Yahoo! was created by Jerry Yang and David Filo while they were studying at Stanford University and began as “Jerry’s Guide to the World Wide Web.” In the spring of 1994, it was renamed Yahoo!, and by 1995, it was incorporated.

According to Wikipedia, they selected the name because it came from Jonathan Swift’s “Gulliver’s Travels” and meant rude, unsophisticated and uncouth. This hardly sounds like a good choice for a consumer product.

As a brand name, what does Yahoo! stand for? Unlike Google, Yahoo! has a landing page that offers news, weather and other things like information on movies. While the landing page for other countries is similar, the offerings are not the same. Yahoo! for America and Japan have extensive information on their movie Web sites. Go to France or Mexico and you’ll see a marked difference.

On the Yahoo! landing page for France if you look up Maurice Chevalier, you’ll find a brief paragraph:

Chanteur, "Valentine" (1928)… "Prosper" (1935)… "Ma pomme" (1936)… "Ah ! si vous connaissiez ma poule" (1938)… Si le cinéma français l'a beaucoup boudé, les producteurs américains ont élus le gars de Ménilmuche "The French Lover"…

If you try the U.S. version, you’ll find much more in the way of a biography. Besides that, there is information about awards.

Yahoo! in Mexico and Argentina do not currently have a movie sections where you can look up information. They do have an entertainment section with a movie subsection.

Yahoo! Mexico has an English entry for Carlos Saura’s Goya in Bordeau and oddly, it is in English.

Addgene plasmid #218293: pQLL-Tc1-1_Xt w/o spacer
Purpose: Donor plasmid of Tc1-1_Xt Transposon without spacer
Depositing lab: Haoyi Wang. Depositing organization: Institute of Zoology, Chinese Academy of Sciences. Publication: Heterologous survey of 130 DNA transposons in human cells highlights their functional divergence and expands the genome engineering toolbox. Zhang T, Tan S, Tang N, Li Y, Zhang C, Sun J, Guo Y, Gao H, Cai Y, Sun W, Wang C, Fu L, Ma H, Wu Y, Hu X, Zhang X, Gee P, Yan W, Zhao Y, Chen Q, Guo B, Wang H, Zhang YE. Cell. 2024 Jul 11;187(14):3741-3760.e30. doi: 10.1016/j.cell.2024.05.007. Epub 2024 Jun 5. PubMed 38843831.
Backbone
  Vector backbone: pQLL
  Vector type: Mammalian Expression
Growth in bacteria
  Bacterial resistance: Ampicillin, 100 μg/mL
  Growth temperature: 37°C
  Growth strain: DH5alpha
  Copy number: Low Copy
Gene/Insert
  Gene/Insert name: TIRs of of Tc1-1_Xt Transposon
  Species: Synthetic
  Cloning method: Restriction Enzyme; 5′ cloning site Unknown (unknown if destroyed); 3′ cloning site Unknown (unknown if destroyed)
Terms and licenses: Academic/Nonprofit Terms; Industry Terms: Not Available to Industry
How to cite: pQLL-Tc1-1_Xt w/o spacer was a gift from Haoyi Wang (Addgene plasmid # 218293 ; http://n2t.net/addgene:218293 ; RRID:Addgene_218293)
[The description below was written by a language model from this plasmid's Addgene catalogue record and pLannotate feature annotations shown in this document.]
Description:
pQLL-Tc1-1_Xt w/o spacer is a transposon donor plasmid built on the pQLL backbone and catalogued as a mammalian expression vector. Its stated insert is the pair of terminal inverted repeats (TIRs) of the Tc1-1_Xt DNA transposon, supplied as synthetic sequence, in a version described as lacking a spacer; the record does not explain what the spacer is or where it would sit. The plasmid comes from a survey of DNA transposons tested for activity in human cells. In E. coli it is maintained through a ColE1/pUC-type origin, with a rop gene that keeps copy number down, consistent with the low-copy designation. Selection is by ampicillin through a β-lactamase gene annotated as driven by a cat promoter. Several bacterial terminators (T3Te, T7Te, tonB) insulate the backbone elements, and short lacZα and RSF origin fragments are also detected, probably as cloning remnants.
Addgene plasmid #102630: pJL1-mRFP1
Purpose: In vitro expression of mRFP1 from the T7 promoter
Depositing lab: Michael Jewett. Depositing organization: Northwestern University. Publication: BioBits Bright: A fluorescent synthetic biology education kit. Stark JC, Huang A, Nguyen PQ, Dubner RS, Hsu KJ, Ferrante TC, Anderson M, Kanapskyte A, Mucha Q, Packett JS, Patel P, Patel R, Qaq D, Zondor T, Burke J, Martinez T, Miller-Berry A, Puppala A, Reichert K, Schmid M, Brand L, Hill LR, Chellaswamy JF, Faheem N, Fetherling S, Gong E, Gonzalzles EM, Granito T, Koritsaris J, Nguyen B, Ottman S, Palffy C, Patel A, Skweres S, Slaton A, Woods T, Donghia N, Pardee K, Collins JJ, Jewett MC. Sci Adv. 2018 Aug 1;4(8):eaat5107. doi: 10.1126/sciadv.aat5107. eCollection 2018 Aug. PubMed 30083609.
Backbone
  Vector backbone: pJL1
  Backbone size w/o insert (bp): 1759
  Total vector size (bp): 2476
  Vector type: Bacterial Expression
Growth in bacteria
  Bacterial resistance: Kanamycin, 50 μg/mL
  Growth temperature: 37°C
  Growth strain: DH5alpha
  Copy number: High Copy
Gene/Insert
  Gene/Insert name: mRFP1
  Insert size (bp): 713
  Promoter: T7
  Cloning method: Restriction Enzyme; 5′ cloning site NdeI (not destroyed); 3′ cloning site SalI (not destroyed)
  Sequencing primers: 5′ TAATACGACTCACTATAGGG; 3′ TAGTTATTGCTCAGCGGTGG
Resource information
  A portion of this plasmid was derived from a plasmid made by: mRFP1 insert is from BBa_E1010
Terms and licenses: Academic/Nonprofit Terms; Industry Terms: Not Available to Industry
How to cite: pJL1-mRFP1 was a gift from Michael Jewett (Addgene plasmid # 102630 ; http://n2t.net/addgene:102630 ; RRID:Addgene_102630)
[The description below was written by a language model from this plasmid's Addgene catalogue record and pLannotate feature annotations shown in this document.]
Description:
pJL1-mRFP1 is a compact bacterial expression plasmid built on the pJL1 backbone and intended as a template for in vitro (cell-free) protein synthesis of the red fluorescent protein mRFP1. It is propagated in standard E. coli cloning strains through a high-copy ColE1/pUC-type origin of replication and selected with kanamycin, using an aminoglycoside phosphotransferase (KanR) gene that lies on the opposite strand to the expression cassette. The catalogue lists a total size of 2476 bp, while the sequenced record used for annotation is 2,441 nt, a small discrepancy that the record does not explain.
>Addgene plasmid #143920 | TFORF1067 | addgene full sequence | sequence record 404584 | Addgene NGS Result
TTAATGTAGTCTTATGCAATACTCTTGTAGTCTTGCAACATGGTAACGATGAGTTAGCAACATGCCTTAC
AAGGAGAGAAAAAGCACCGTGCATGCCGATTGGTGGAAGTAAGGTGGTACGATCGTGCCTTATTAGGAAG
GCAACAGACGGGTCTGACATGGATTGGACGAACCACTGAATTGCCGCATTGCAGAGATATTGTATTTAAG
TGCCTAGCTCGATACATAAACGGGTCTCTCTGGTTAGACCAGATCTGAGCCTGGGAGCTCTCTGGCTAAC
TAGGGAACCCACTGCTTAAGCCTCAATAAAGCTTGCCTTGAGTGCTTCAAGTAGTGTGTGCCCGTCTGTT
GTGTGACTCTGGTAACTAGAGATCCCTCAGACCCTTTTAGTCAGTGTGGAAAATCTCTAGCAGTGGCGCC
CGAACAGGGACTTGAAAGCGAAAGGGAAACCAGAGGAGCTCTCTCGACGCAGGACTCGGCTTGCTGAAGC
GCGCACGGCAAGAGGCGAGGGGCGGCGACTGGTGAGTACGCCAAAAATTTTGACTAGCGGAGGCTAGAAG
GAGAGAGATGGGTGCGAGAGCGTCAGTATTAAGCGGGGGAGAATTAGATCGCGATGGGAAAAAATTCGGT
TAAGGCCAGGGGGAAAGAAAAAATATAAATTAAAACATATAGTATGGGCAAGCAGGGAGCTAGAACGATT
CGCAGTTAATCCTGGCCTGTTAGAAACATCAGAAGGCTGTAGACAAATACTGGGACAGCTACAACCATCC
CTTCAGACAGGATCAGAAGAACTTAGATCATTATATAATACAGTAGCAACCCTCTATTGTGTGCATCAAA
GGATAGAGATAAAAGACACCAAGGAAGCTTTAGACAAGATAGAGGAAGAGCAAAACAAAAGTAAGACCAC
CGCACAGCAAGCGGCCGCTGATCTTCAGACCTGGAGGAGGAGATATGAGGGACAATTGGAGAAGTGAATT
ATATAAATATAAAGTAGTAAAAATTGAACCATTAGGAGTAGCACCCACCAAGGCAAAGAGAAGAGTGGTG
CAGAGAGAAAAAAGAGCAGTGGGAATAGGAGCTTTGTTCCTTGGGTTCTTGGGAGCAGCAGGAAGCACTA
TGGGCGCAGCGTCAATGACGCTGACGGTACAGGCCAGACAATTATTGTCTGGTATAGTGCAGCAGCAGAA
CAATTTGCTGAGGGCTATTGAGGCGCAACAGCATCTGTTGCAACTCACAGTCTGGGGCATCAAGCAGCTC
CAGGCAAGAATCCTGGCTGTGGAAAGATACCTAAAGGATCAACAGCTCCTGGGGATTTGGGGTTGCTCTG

Set in the early 1800s, a tale told in flashbacks by an 82-year-old Spanish artist Francisco Goya, living in exile with the last of his lovers, Leocadia Zorilla de Weiss, and reconstructs the main events of his life for this daughter Rosario. One by one the mysteries surrounding the artist's life are unraveled to unveil the dreams and demons that drove him into exile and are so passionately displayed in his life works.

There is no searchable movie database for the Yahoo! Argentina Web site.

Yahoo!’s U.S. movie Web site has the following on the Goya movie:

Set in the early 1800s, a tale told in flashbacks by an 82-year-old Spanish artist Francisco Goya, living in exile with the last of his lovers, Leocadia Zorilla de Weiss, and reconstructs the main events of his life for this daughter Rosario. One by one the mysteries surrounding the artist's life are unraveled to unveil the dreams and demons that drove him into exile and are so passionately displayed in his life works.

How odd that a Spanish Web site should have the very same paragraph as the U.S. Web site and both in English. The American Web site, however, has a long biography of the Spanish director.

The question becomes one of what does Yahoo! as a brand stand for? How is it serving its customers? Carlos Saura’s 1998 movie Tango was nominated for a foreign film Academy Award. It featured Julio Bocca and Juan Carlos Copes, both well-known Argentine dancers and choreographers. Yet this Spanish film and its director, also known for this flamenco trilogy, is given more space in English on the U.S. site than on the Spanish sites, including the one starring two famous luminaries of Argentina on the Argentine Web site?

While Yahoo! continues to buy new services and properties, it doesn’t seem to care about the quality of the things it already has such as the movie Web sites.

As a news portal, Yahoo! has done much worse.

Yahoo! assisted the Chinese government by giving information that helped identify Wang Xiaoning, an engineer and dissident who had been posting anonymous writings to an Internet mailing list. Wang was arrested in September of 2002. Yahoo! did not immediately come clean and was soundly criticized by a congressional panel, the House Foreign Relations Committee. According to Wired, other writers such as Shi Tao, Li Zhi and Jiang Lijun were imprisoned because of Yahoo! turning over sensitive information.